They take more naps than most of us take steps.

By Cassidy Ward
Penguins of Madagascar (2014)

In the 2014 animated film Penguins of Madagascar (streaming now on Peacock), a small group of Antarctic flightless birds undertake the greatest adventure in penguin history. Along the way, they have to combat a number of dastardly forces including a vengeful octopus, remaining ever vigilant lest they be taken unawares. Of course, everyone has to sleep sometimes.


Chinstrap Penguins are the Power Nap Champions of the World

It seems as though everything needs to rest sometimes, but there aren’t any hard and fast rules about how to get that done. Some animals, like us, fall unconscious for a significant portion of each day, taking all or most of our daily sleep in one big chunk. Many animals use this strategy, though the duration of their sleep varies. Giraffes, for instance, get by on only a few hours of sleep a day.

Meanwhile, many animals from birds to fish – including the adorable stars of the upcoming animated family film Migration – sleep with only part of their brains at a time. Ducks literally sleep with one eye open, keeping on the lookout for danger. And now we’ve learned that penguins have their own special sleeping skill to help them survive and hatch their young while still getting their beauty rest.

Black and white nesting Chinstrap penguin (Pygoscelis antarctica).

A recent study published in the journal Science remotely measured the sleeping patterns of chinstrap penguins in the wild. Much of what we know about sleep is from experiments carried out in laboratory settings where the results are likely impacted by the artificial surroundings. If you really want to know what’s going on in penguin dreamland, you have to go where the penguins are. Researchers captured penguins and implanted measuring devices in their brain and neck muscles to monitor their sleep activities in their natural habitat, from a distance using remote electroencephalogram monitoring.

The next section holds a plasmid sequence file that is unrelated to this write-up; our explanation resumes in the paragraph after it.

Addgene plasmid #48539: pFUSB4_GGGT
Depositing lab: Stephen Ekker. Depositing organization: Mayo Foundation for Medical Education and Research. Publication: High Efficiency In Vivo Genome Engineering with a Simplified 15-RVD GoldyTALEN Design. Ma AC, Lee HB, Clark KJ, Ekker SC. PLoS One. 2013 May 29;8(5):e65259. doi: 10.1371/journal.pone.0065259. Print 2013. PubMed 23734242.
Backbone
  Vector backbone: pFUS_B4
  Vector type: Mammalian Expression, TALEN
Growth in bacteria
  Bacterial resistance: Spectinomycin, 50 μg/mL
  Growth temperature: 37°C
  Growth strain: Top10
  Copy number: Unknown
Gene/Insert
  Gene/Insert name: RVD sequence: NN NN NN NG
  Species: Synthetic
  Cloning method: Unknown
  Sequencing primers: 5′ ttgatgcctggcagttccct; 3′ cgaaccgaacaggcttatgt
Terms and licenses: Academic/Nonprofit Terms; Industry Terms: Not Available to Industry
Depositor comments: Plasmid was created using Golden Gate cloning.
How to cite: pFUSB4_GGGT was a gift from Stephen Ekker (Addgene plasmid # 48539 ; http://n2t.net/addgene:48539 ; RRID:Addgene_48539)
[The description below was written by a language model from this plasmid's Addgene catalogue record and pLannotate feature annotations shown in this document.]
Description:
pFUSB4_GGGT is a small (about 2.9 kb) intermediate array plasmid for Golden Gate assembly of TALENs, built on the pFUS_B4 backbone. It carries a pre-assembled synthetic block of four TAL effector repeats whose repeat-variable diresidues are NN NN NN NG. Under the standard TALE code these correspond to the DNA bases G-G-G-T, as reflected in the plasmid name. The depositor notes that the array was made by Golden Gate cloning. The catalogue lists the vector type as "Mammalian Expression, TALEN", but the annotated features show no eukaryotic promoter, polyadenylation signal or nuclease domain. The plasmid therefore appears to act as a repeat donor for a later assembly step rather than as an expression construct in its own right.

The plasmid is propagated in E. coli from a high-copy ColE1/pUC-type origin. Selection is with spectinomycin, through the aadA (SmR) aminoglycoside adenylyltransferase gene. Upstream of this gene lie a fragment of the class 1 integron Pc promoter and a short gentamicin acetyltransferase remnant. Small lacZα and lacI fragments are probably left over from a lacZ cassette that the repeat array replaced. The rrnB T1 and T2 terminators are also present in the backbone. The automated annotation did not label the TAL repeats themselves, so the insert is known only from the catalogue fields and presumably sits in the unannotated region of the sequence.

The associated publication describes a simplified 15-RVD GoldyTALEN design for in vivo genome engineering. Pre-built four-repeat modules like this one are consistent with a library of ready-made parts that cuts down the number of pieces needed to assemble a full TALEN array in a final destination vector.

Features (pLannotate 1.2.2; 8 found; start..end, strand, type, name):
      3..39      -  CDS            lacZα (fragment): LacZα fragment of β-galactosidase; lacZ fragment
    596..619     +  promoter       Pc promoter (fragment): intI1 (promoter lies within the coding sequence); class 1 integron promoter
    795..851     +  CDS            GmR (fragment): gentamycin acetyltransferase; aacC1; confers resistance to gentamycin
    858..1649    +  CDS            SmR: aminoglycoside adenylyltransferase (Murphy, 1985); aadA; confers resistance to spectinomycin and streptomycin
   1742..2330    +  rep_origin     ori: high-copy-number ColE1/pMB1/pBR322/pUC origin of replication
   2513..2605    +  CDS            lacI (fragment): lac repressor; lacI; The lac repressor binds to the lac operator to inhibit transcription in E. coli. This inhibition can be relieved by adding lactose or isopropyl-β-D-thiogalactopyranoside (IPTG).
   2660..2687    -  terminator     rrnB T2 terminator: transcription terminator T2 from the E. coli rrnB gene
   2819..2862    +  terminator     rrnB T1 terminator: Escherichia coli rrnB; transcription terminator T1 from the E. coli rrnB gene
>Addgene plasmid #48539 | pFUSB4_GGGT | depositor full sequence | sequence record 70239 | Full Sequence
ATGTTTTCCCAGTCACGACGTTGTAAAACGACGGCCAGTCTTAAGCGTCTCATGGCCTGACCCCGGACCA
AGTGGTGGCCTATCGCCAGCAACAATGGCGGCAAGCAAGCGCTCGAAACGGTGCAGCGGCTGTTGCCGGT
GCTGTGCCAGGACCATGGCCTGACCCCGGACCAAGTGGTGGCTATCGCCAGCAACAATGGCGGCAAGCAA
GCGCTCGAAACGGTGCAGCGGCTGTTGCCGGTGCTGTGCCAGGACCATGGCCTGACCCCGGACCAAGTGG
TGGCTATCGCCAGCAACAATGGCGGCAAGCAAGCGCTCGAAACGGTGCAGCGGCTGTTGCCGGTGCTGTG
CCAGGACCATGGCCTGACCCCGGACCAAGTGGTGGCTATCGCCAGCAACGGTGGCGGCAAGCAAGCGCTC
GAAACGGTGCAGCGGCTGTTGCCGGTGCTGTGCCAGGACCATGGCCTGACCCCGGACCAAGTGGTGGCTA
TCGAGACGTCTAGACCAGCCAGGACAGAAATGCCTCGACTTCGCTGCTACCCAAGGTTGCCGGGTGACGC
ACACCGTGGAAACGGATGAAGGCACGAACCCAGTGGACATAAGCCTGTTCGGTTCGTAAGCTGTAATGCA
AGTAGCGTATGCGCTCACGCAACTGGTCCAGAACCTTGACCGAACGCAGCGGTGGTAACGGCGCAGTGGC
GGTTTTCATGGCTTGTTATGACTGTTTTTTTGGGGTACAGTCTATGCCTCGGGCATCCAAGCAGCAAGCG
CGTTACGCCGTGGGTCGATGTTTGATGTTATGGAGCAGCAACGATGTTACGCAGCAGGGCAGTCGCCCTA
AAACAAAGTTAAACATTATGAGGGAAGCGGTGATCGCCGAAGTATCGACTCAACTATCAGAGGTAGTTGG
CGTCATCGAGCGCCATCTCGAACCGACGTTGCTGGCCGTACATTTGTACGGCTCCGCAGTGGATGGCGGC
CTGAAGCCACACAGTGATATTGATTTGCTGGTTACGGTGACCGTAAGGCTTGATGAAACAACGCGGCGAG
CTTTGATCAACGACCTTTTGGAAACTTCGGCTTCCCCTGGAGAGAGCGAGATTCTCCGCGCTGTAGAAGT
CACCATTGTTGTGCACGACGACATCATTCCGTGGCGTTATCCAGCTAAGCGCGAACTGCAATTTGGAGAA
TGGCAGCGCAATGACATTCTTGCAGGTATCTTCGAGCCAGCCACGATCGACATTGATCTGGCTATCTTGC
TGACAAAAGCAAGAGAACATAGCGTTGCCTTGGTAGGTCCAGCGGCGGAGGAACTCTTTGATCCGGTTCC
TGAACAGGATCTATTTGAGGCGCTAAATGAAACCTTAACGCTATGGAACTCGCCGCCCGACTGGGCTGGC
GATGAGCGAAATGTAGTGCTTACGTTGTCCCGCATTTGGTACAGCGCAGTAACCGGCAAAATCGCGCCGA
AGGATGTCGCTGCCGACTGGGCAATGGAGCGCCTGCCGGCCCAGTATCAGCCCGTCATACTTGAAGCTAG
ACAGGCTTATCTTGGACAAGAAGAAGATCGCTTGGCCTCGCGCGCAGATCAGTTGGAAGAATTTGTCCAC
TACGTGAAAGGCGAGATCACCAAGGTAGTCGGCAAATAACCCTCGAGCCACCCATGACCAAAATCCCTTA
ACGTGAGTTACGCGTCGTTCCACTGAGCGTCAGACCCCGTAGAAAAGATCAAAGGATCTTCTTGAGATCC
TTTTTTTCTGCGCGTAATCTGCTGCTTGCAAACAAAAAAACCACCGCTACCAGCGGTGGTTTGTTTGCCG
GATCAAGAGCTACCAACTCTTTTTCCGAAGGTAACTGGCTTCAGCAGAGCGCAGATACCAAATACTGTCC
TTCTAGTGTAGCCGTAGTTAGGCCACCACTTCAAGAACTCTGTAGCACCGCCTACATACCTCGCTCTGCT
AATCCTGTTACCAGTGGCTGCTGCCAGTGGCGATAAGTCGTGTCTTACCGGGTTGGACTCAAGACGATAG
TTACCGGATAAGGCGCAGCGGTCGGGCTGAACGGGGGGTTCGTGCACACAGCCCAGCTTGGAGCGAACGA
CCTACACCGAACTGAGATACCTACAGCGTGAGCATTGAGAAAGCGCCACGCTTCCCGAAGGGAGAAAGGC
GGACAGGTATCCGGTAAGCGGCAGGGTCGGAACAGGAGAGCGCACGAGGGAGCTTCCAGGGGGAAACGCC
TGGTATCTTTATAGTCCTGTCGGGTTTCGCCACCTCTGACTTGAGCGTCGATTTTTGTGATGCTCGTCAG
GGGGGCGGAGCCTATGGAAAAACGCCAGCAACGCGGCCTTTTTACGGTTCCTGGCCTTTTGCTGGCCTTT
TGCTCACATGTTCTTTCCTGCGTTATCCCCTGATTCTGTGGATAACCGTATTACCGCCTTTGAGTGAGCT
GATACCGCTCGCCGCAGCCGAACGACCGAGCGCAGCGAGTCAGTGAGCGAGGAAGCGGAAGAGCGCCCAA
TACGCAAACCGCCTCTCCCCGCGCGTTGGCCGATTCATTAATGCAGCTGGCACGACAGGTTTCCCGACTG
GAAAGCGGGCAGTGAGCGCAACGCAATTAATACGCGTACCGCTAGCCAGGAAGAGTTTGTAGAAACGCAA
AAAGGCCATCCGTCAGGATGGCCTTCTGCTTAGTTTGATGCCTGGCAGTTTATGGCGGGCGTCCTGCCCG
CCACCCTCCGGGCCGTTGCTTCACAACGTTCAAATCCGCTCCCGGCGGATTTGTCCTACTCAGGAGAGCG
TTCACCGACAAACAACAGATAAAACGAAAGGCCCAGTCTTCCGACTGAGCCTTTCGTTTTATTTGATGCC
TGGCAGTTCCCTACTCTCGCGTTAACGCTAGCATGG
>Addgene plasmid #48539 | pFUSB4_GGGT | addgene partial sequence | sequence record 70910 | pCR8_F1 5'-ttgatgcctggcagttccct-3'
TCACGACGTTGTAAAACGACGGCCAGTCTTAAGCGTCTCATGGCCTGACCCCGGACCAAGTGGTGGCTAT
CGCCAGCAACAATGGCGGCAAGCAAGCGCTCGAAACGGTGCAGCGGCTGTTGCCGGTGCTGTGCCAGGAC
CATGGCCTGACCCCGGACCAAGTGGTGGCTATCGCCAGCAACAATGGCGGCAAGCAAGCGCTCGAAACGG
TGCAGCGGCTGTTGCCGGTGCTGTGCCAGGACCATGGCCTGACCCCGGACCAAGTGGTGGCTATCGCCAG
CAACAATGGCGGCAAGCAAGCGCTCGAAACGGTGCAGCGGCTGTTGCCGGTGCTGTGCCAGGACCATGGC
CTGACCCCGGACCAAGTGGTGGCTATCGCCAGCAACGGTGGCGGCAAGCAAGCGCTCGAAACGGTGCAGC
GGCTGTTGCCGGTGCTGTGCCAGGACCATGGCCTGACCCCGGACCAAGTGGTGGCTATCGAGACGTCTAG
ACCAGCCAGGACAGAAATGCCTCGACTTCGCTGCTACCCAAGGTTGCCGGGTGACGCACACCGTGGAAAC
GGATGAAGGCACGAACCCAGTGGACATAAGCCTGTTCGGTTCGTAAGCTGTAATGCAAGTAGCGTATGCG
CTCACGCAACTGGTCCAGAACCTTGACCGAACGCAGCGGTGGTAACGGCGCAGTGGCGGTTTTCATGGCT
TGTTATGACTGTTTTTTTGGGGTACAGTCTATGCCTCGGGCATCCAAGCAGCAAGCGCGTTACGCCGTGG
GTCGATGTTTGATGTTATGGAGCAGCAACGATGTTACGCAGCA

When they crunched the data and compared it to video recordings, they found that nesting penguins engaged in protecting an egg take more than 10,000 micro naps a day. The naps themselves last an average of four seconds but accumulate to more than 11 hours of total sleep every day. The measurements also revealed that like some other birds, penguins sometimes only allow half of their brain to sleep at a time.

These micro naps are similar to the way you might drift off while watching a movie or reading a book late at night, and they can be problematic for people. If you’re trying to cram for a test or piloting a vehicle when you temporarily lose consciousness, a micro nap could lead to disaster. But if you’re a penguin trying to catch some Zs while protecting your egg, micro naps can be a literal life saver.

By sleeping for only a few seconds at a time, thousands of times a day, chinstrap penguins can get the rest they need while avoiding a span of several hours during which they are defenseless. By being sort of half awake and half asleep all the time, they get the benefits of rest without predators getting an easy in. It’s a process which apparently works pretty well for penguins, but it’s unlikely to translate to people. You probably shouldn’t ditch your nightly sleep in favor of a whole bunch of naps just yet.

You should, however, cuddle up on the couch and watch Penguins of Madagascar, streaming now on Peacock.